When can I access my Australian superannuation?
When you reach your so-called "preservation age"
|DATE OF BIRTH||
|Before July 1, 1960||
|July 1, 1960 - June 30, 1961||
|July 1, 1961 - June 30, 1962||
|July 1, 1962 - June 30, 1963||
|July 1, 1963 - June 30, 1964||
|After June 30, 1964||
BUT, as you probably expect, there are some more conditions that must be met. The most common are:
- You have permanently retired from the workforce
- You have reached your preservation age but want to keep working but withdraw super (Transition to Retirement pensions")
- You have reached 65 years of age.
We have developed a simple Superannuation Flowchart which is intended to provide you with a clear view of when you can access superannuation, but remember it is only a summary and the taxation aspects are complicated and you should seek advice.
Some comments to note, particularly for expats:
- "Many years ago" you could withdraw your Australian superannuation if it was your intention permanently move or reside overseas. That flexibility no longer exists and expatriates and emigrants are subject to the same rules in terms of accessibility (see above) as Australian residents. Whether this is a balanced approach, is arguable. Countries such as the UK and Ireland allow the transfer of pensions without tax applying as long as the receiving pension scheme has basically the same constraints on access as apply in the UK/Ireland.
- There are situations where individuals may gain access to their superannuation funds in times of severe hardship. However, these are very restrictive and the amounts concerned will be limited. The superannuation funds are not required by law to provide early access and some of the pre-conditions, such as receiving Social Security for six months prior to any claim, may be difficult to expatriates to meet.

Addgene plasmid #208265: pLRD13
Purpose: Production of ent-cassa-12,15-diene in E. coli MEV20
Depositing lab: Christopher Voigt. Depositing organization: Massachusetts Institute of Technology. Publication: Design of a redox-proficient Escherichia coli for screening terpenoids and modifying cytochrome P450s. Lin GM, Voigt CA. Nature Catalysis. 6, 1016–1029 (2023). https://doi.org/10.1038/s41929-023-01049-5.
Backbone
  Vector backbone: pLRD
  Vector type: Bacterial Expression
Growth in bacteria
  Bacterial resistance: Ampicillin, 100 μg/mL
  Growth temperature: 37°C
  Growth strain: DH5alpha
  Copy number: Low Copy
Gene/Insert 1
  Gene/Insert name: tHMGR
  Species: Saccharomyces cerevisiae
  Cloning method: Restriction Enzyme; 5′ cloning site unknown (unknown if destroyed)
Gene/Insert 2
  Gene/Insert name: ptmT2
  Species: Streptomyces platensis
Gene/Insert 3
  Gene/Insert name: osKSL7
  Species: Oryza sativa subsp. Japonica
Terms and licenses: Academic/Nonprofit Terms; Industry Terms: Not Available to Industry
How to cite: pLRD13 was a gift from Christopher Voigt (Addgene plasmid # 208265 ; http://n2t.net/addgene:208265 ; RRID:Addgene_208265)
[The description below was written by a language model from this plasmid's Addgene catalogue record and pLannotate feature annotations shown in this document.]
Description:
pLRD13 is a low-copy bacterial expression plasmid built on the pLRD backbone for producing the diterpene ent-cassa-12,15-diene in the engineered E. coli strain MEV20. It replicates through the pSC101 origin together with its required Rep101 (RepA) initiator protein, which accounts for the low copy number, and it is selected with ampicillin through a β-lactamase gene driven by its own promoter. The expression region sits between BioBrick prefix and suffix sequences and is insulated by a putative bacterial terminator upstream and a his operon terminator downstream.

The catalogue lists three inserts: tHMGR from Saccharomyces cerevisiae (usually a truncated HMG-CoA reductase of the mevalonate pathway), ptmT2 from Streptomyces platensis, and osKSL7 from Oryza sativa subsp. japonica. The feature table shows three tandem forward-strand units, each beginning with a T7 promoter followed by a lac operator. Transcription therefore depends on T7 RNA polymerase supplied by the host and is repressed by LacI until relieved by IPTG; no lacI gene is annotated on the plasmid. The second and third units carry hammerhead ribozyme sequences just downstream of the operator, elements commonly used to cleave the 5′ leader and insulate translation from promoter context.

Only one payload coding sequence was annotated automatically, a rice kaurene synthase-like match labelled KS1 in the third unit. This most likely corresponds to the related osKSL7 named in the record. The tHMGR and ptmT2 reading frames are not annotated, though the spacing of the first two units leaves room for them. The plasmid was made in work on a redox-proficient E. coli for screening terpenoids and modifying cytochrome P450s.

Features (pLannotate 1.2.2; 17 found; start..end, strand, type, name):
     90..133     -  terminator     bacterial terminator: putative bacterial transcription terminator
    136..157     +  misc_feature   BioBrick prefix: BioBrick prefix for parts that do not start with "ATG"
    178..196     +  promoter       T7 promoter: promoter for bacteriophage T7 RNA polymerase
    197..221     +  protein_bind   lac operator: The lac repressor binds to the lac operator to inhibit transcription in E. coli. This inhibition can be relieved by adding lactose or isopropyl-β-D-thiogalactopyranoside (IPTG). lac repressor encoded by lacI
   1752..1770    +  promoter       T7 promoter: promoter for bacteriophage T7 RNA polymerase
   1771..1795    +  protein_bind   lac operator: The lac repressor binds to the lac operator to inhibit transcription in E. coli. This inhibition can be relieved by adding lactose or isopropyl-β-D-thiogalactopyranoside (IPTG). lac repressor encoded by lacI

- Superannuation payments made to an Australian resident over aged 60 are normally exempt from Australian tax. However, superannuation payments received by individuals overseas may be subject to tax in their country of residency - the Australian taxation approach has no bearing on the ability of individual countries to levy tax on these payments. Note that individuals who are US citizens or green card orders are taxable on a worldwide basis by the US government - so, even if resident in Australia their superannuation may be subject to US tax.
- Returning expats should note that payments into superannuation after age 64 becomes subject to a "work test". Meeting the test requirements is not daunting, but there already exist annual caps on contributions and it just stresses the need for any planning around superannuation to commence well before your 65th birthday.
See Exfin for more details regarding superannuation and to access professional advice.